Here is a scenario that you may have encountered as a Wellness Champion:  You are making progress with an employee who hasn’t previously opened up to you about their wellness or life before now. You offer them wellness resources and they show some interest in their personal well-being and all of a sudden, they shut down.  They don’t respond as openly as they have before, they don’t seem to be making progress towards positive change anymore, and you don’t know why.

We call this resistance (or denial or a “speed bump” or regression; call it what you will).

Resistance is very common. Resistance happens when a person is moving towards making a behavior change but they are not ready and they resist making the change. Resistance can be either conscious or unconscious. Those people who are resistant are less likely to change in the immediate future. There is no one reason why resistance occurs, but you can “roll” with the resistance by understanding what it is, why it occurs.


There are two types of resistance most commonly encountered: Issue resistance, which is change related to a specific behavior (e.g., quitting tobacco use or losing weight); and Relational resistance (which exists because of the relationship between you and the person).

You can easily tell when someone is resisting you if they interrupt you, seem distracted or disinterested in the information (they could keep looking at their cell phone or the door) or, more easily identifiable, they become defensive.


When this happens, how do you respond?  Do you leave them alone and talk about it at a later date? Or do you keep trying to help?

Your first thought might be to keep pushing your point, but continuing to give advice, described as “the righting reflex,” often causes even more resistance; it will likely cause them to distrust you, anger them, and avoid you in the future.  However, there are several strategies that you can use to show that you understand that they are resisting and that you still want to help them:

  1. During issue resistance, you want to express empathy. Show this person that you understand what they are going through without judging their actions. Ask the person how their current behaviors align with their goals or values. Most people know when they need to make a change but only do so when they decide for themselves when it is time to move forward towards changing that behavior. Your job as a champion is to promote confidence; no that you have confidence in that person but that you know that they have confidence in themselves. When someone is ready to change and has confidence in themselves, you may start to hear “change talk” (e.g. “I know what I need to do to stop smoking”; “I’ve had success in the past by doing….”; “I plan to start….”). Change talk motivates the person to change; the more change talk you hear the more likely the person is to change.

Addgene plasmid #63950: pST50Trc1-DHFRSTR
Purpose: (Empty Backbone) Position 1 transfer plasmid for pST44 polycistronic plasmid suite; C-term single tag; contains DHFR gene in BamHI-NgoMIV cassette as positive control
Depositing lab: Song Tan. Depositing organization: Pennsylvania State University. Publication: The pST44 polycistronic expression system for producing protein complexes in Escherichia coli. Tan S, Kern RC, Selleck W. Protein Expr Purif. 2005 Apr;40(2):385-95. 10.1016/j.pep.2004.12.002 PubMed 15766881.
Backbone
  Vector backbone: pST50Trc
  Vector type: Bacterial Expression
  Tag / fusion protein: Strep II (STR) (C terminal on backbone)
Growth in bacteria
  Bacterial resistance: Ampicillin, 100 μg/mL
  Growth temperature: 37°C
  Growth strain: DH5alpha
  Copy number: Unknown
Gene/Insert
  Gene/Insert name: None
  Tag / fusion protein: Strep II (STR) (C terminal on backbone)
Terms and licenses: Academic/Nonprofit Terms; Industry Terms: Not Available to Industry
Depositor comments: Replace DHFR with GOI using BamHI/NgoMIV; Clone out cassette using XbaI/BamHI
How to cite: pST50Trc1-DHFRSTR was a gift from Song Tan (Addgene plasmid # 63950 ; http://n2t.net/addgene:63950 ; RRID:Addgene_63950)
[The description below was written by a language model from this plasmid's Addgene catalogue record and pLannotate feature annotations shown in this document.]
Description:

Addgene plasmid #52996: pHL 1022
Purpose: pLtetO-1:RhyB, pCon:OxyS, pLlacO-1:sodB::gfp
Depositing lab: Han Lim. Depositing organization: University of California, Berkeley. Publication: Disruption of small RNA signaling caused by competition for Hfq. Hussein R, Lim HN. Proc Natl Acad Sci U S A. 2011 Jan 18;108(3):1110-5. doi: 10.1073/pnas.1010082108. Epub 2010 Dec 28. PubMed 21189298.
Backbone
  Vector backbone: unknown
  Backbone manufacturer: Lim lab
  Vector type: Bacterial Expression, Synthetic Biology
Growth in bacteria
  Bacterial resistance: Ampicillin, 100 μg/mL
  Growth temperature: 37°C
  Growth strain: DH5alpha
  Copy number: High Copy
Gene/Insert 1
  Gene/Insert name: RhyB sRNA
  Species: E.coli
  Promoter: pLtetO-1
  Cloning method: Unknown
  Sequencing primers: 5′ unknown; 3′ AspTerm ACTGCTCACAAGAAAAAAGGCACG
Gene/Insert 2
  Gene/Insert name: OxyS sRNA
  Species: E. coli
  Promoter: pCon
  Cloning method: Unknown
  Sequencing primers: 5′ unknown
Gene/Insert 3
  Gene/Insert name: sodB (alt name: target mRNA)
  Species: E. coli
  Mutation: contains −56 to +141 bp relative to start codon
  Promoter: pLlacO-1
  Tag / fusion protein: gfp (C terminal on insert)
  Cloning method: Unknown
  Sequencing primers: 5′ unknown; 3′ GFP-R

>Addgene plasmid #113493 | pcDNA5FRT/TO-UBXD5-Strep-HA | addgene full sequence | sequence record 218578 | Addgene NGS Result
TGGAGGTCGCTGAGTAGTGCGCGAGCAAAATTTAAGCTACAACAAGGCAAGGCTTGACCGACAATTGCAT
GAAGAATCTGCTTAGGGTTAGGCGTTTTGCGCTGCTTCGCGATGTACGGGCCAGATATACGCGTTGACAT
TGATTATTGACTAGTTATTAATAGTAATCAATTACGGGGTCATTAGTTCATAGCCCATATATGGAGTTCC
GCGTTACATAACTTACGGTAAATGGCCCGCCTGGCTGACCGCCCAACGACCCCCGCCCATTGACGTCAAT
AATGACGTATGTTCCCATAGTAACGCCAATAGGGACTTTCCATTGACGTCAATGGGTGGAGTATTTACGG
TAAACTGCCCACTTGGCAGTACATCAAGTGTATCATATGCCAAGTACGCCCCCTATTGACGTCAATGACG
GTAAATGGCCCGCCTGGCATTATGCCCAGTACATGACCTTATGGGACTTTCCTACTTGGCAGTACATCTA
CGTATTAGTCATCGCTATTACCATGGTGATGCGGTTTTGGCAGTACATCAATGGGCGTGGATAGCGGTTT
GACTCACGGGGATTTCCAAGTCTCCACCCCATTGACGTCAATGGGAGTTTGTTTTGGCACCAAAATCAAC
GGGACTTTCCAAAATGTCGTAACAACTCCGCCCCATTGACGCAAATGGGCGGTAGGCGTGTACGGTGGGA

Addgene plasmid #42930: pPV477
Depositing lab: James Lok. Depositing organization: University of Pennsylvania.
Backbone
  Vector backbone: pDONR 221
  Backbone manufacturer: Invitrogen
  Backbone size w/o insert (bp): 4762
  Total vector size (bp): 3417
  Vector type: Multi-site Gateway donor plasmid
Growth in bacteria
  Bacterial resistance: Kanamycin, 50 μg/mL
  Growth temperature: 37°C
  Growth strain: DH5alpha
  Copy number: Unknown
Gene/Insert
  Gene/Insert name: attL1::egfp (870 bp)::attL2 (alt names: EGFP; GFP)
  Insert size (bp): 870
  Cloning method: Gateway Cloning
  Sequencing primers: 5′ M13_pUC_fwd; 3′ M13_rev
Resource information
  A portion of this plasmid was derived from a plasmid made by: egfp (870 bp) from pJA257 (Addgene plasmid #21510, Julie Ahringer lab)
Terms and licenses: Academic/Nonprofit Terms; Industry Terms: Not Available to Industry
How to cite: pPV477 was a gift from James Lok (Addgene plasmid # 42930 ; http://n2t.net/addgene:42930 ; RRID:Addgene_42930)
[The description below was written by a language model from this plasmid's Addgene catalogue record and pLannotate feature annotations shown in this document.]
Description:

2. When you encounter relational resistance, your main goal is the show this person that, regardless of the possible friction between you and the person, you want to help them and will do what they need in order to help them. You should show them respect and be prepared to apologize or change the conversation to a different topic. Whatever you do, do NOT argue with them.

Resistance is often the result of a fear of change or the unknown, for whatever reason.  Do not argue for change or avoid their resistance directly, but reframe or “roll” with their resistance and focus on the problem, not the person.  You can use resistance as a sign that you need to shift your approach as a communicator. You should always avoid judgment and keep their health and best interests in mind. If all else fails try to listen more and talk less; there is much to be learned when someone is resisting.

When you demonstrate that you care about this person and want to help them, he or she will know they can come to you for help.  You may not persuade them to change their behavior today, but they are more likely to come to you for help in the future and that is a great step!

And, as always, we at Designed Wellness are here to help if you have additional questions about positive communication with your friends, family, and coworkers!